Photo of Tyler Kunze, now a graduate student conducting research with UW-Milwaukee's Harvey Bootsma.

Tyler Kunze is now a graduate student conducting research with UWM’s Harvey Bootsma.

Kunze’s path exemplifies how undergraduate research opportunities and mentoring can lead to more water scientists

Tyler Kunze never anticipated a career as a water scientist. Yet in May, he became the first student to earn a bachelor’s degree in water science from UW-Green Bay. He’s now a graduate student in UW-Milwaukee’s School of Freshwater Sciences (SFS).  

“It’s been a long and winding road getting here,” says Kunze, who grew up on a dairy farm an hour’s drive from the nearest body of water. “I never would have thought graduating high school that I would be in this position today.” 

Kunze’s path exemplifies how opportunities to conduct undergraduate research and to build a professional network can lead to more water scientists — the primary goal of the Freshwater Collaborative of Wisconsin.  

On the family farm, Kunze developed a strong appreciation for the natural environment. He also really liked math and chemistry. A bachelor’s degree in environmental sciences sounded like a perfect way to combine his interests. He chose UW-Green Bay’s program based on its reputation and ideal setting for studying the outdoors.  

While at UW-Green Bay, he particularly enjoyed his classes in hydrodynamics. Toward the end of his sophomore year, Kunze took a course with Christopher Houghton, an assistant scientist and graduate of UWM’s School of Freshwater Science, who suggested graduate school. The idea began to take hold after Kunze interned with New Water in Green Bay, where he met people who managed the watershed.  

“The gears were turning in my head that grad school was a possibility,” he says. “When I started my undergrad research, it jumpstarted my passion for conducting research and discovering new things about different processes in the science field.”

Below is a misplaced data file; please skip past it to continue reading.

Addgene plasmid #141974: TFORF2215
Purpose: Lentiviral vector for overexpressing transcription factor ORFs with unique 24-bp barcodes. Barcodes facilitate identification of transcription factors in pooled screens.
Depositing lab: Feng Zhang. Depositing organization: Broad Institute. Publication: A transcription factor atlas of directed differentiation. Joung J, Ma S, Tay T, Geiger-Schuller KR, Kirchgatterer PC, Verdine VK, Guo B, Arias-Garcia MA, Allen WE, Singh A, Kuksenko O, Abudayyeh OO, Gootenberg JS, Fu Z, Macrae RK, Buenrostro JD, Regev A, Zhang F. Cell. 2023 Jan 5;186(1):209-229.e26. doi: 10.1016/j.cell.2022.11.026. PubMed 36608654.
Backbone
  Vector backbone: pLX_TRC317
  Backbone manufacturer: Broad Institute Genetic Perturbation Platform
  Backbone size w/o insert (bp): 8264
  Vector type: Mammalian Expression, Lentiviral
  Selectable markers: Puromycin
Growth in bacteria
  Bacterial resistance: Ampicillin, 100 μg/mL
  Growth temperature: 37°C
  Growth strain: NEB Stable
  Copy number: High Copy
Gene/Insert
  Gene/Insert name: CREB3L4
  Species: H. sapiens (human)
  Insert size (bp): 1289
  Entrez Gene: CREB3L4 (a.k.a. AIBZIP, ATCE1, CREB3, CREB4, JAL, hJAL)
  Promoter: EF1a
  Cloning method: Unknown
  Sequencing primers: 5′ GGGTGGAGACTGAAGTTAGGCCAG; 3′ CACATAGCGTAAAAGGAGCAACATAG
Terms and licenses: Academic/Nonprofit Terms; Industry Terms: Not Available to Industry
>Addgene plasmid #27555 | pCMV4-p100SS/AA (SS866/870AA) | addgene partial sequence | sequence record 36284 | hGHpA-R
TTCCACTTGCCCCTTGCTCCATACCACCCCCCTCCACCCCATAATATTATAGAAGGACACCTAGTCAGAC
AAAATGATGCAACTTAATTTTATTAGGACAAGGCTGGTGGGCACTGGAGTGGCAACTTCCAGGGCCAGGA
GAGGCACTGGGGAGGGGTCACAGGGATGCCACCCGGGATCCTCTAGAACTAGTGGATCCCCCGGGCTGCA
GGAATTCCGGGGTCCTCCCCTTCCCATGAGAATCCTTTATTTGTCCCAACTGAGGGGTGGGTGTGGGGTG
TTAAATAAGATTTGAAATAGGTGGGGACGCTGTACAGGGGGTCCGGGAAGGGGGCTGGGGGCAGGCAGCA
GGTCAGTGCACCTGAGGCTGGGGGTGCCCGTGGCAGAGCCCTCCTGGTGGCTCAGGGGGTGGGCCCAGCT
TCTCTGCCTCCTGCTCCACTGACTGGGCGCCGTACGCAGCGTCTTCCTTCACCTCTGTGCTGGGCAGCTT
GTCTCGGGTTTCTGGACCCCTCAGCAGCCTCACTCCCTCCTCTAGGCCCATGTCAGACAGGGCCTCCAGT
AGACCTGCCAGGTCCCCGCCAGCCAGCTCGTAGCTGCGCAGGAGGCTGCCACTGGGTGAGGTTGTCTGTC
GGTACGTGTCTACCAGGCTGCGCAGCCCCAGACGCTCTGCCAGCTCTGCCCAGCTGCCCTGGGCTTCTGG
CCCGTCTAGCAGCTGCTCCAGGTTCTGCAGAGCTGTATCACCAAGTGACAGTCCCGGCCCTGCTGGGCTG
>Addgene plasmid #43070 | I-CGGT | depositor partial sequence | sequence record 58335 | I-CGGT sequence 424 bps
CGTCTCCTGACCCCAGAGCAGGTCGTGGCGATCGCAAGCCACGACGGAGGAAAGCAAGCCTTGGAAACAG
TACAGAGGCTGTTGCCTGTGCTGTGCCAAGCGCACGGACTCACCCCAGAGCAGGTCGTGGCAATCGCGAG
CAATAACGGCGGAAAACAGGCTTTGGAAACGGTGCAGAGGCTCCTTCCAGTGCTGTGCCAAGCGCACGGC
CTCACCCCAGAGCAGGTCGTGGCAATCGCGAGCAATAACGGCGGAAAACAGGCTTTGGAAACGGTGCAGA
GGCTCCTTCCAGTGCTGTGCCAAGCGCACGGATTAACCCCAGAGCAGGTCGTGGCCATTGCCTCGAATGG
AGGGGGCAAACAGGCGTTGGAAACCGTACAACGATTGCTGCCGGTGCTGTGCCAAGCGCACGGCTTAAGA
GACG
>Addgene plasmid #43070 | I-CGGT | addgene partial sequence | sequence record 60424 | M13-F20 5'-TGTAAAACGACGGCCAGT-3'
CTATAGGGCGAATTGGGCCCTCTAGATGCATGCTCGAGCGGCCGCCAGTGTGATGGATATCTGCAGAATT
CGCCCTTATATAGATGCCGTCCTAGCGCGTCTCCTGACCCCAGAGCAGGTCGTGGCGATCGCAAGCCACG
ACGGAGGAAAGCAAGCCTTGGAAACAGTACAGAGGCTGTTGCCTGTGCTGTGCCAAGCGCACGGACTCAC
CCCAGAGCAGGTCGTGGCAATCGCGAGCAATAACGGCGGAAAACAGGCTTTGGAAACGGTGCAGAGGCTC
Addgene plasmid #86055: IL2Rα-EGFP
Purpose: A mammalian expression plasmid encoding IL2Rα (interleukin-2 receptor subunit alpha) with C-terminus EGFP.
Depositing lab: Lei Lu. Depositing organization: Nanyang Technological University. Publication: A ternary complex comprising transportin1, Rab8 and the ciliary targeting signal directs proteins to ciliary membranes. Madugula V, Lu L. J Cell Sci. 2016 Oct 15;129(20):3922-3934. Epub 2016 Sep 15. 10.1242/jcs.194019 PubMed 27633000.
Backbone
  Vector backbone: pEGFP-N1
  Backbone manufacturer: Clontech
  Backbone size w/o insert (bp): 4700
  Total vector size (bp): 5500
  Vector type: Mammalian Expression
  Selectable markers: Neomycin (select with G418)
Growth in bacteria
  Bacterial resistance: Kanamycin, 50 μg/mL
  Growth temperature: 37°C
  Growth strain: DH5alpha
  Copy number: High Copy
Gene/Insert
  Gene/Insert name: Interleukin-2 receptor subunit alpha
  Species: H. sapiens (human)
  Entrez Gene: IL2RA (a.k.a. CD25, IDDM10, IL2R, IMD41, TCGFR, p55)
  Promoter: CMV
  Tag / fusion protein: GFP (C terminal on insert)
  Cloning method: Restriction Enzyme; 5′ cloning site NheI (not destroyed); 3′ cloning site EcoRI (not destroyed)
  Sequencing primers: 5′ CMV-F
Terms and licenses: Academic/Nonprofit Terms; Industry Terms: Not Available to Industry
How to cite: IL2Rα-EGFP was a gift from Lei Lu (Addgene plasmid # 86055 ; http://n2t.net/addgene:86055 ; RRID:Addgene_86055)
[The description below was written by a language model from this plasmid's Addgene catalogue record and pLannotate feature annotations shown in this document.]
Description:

That research involved working with his adviser Dr. John Luczaj to determine whether Lake Michigan water was leaking into the aquifers in Door County. Kunze spent the summer before his senior year knocking on people’s doors to collect water samples from their wells. Although, they didn’t find water from Lake Michigan, they used the samples to create the first isoscape — a geologic map of isotope distribution — for northeast Wisconsin groundwater. Kunze analyzed the data and presented it at the 2021 American Water Resources Association Conference.  

“It gave me a head start on what I’d be doing at the School of Freshwater Sciences. Professor Luczaj really prepared me for it,” Kunze says. 

Luczaj also encouraged Kunze to add the water science degree when UW-Green Bay launched the program in 2019. Kunze was on track to graduate early and decided earning the double degree would prepare him for graduate school.  

In September, he began his master’s in freshwater sciences at UWM, and he was able to begin working with his advisor and UWM professor Harvey Bootsma in June. Kunze spent the summer studying invasive mussels at Sleeping Bear Dunes National Lakeshore with Bootsma; Ben Turschak, an SFS alumnus who is now a fisheries research biologist with the Michigan Department of Natural Resources; and scientists from the National Parks Services.  

“What I’m most looking forward to at the SFS is meeting these amazing scientists and learning from them,” Kunze says. “It also will be really fun to do my own research, to figure out a problem and to try to find a solution that can help people.” 

Kunze isn’t sure where his future in water will take him: water chemistry, water quality, invasive species mitigation, maybe a PhD? For now, he’s leaving his options open.  

“If you would have asked me even two years ago if I was going to get my master’s degree, I probably would have had some doubts,” he says. “I don’t want to put myself in a box. I want to see the different opportunities and see where I fit.” 

One thing is certain: Wisconsin has itself another freshwater scientist.